Home sales increased 100.8 percent in January in California compared with the same period a year ago, while the median price of an existing home fell 40.5 percent, the CALIFORNIA ASSOCIATION OF REALTORS® (C.A.R.) reported today.
Statewide sales in January edged past the 600,000 threshold for the first time since October 2005, said C.A.R. President James Liptak.
The strength in California home sales in recent months signifies that the market is gradually working its way through the large numbers of distressed sales that have followed in the wake of the troubled mortgage problem. With favorable home prices and historically low mortgage rates, affordability in the California housing market is now at its highest since the start of the decade.
Across the country, existing-home sales declined in January with some buyers waiting to see how details of the economic stimulus package would affect them, according to the NATIONAL ASSOCIATION OF REALTORS®. At the same time, inventories fell to a two-year low.
Lawrence Yun, NAR chief economist, said there was understandable hesitation by some home buyers. Given so much stimulus package discussion in January, some would-be buyers simply sat out for clarity and certainty on the nature of housing stimulus, he said.
The housing market will soon get a lift from very favorable buying conditions” not only from improved affordability, but also from the stimulus of an $8,000 first-time home buyer tax credit, and higher conforming loan limits that will allow more people to tap into 50-year low mortgage rates.
NAR estimates the impact of the stimulus package and lower interest rates on the housing market to be about 900,000 additional home sales in 2009 compared to conditions before the stimulus package. Inventory is expected to fall below an 8-month supply by year’s end, which would be consistent with home price stabilization.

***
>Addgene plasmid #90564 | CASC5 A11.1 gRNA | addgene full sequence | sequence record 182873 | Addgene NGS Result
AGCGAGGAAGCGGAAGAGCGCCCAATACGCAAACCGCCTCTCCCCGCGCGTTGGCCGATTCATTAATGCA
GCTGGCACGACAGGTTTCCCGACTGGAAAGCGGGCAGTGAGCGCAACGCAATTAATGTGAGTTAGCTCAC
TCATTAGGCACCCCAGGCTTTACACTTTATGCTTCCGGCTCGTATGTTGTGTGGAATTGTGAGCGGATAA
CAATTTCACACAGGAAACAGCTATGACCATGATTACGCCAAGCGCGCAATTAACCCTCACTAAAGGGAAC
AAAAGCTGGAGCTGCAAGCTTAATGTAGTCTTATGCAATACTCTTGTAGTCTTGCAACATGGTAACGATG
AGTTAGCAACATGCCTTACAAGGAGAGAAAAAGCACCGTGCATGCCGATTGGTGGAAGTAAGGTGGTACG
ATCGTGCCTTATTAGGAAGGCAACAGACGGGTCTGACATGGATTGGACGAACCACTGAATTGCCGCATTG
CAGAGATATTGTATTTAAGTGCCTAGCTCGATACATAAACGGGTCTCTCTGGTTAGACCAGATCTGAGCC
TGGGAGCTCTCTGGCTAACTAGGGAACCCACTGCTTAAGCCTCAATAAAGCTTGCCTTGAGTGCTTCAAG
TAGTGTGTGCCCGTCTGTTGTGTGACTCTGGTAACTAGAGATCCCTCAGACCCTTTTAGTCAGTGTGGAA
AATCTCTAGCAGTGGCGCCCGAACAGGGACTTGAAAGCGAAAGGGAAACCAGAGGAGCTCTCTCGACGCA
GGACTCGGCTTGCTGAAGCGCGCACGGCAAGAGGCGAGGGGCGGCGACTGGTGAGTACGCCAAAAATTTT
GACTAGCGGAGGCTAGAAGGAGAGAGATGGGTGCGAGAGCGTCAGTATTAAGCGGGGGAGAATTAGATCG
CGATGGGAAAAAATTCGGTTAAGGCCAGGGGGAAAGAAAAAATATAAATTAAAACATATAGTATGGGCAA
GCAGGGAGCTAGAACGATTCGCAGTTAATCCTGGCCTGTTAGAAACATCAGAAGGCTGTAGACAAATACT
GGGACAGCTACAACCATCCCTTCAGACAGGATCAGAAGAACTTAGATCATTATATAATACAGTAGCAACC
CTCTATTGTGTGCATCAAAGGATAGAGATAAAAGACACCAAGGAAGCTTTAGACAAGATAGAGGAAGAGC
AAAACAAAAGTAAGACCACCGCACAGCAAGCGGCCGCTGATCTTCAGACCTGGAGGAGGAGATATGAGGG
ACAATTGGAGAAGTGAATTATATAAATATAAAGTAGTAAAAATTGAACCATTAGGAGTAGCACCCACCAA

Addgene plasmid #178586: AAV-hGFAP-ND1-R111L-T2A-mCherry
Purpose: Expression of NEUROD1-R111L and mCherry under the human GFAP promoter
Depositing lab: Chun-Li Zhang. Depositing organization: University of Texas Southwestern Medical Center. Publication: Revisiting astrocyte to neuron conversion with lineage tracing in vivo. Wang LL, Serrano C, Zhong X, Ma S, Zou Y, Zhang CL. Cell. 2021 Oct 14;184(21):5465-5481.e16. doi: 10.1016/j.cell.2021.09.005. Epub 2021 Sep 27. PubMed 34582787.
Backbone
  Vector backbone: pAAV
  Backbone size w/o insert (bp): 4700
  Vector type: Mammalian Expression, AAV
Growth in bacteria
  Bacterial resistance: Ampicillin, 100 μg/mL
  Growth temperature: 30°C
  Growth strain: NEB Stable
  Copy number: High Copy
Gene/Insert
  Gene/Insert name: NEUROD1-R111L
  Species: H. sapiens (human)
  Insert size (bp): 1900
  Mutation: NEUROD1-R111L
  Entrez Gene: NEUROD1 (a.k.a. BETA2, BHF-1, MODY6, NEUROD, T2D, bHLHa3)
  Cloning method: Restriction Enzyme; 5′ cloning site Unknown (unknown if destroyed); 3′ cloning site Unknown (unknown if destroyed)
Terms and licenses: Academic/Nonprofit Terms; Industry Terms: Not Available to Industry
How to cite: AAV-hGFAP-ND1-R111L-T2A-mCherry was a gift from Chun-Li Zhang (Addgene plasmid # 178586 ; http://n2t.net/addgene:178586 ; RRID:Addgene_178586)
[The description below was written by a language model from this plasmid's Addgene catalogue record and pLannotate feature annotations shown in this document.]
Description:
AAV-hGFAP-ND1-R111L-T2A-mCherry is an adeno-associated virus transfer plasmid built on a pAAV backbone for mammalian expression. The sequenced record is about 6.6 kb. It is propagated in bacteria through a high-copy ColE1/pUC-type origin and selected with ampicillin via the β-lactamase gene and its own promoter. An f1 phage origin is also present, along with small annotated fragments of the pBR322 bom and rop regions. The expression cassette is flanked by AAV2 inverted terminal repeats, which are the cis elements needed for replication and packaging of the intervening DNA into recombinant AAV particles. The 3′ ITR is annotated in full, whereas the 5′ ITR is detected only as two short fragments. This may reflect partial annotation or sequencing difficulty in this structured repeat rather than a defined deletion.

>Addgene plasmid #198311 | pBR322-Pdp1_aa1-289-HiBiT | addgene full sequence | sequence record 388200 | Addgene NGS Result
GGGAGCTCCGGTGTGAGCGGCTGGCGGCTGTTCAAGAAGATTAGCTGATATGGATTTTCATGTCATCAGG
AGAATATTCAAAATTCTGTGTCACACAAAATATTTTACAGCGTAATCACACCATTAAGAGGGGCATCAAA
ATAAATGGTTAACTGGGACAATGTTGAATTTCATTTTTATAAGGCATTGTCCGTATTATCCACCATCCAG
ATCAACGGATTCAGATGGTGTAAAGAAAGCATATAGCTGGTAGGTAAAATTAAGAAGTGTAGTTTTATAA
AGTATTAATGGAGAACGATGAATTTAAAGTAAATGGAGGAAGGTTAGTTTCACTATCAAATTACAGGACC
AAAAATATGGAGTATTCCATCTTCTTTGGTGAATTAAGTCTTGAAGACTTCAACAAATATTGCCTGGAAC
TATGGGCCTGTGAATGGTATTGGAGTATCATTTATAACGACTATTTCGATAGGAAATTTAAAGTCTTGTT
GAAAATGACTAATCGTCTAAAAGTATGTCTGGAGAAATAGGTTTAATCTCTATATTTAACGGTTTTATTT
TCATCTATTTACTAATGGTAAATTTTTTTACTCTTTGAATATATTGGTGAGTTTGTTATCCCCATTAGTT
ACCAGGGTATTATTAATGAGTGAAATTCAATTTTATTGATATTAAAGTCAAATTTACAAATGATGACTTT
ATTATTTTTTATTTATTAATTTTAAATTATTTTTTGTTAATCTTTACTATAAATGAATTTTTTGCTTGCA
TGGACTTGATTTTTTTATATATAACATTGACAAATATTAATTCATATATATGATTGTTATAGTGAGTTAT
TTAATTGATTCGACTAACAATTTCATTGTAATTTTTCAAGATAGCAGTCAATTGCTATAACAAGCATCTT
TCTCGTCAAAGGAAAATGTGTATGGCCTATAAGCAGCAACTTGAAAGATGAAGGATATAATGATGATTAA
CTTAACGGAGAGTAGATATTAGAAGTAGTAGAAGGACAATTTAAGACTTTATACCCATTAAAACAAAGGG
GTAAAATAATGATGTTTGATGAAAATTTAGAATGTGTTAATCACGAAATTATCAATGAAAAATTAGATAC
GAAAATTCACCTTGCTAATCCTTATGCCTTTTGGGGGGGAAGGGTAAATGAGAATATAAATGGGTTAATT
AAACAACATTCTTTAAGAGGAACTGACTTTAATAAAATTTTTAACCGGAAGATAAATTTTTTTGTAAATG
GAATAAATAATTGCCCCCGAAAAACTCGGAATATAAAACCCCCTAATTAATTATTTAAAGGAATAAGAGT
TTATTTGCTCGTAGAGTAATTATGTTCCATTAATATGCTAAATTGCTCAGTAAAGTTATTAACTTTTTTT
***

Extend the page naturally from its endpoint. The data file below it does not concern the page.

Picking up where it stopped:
Inventory dropped 2.7 percent
Total housing inventory at the end of January fell 2.7 percent to 3.60 million existing homes available for sale, which represents a 9.6-month supply at the current sales pace. Because sales were down, the January supply is up from a 9.4-month supply in December.
The drop in total inventory is an encouraging sign because the number of homes on the market has declined steadily since peaking in July 2008, and inventory is at the lowest level in two years, Yun said. In January 2007 there were 3.54 million homes for sale.
How Low Will They Go?
With analysts predicting prices will continue to drop in the range of another 7″11% in 2009, California’s numbers could signal a willingness of investors to buy up low-priced properties at this point in the recovery cycle.
NAR President Charles McMillan, a broker with Coldwell Banker Residential Brokerage in Dallas-Fort Worth, says we are living in a bifurcated market divided between distressed sales and traditional homes.
It appears that in many instances a buyer can get a really good deal on a distressed sale, although that home may require some significant effort to bring it up to standard. A preliminary analysis by NAR suggests that non-distressed properties are holding their value much better.
Distressed sales activity appears to be leveling off, although there are wide differences locally. For example, close to 80 percent of all sales are either foreclosed properties or short sales in Santa Ana, Calif., but less than 20 percent in the Chicago region, Yun said.
About a quarter of all inventory is listed as being distressed, but NAR estimates that distressed sales foreclosed or those requiring a lender-mediated short sale comprised about 45 percent of all sales in January.
Significant local market variations continue. A majority of markets experienced sales declines of more than 20 percent from a year ago, but some markets appeared to have reached the tipping point of accelerating home buying, Yun said. For example, home sales in Las Vegas have more than doubled with some reports of multiple bids.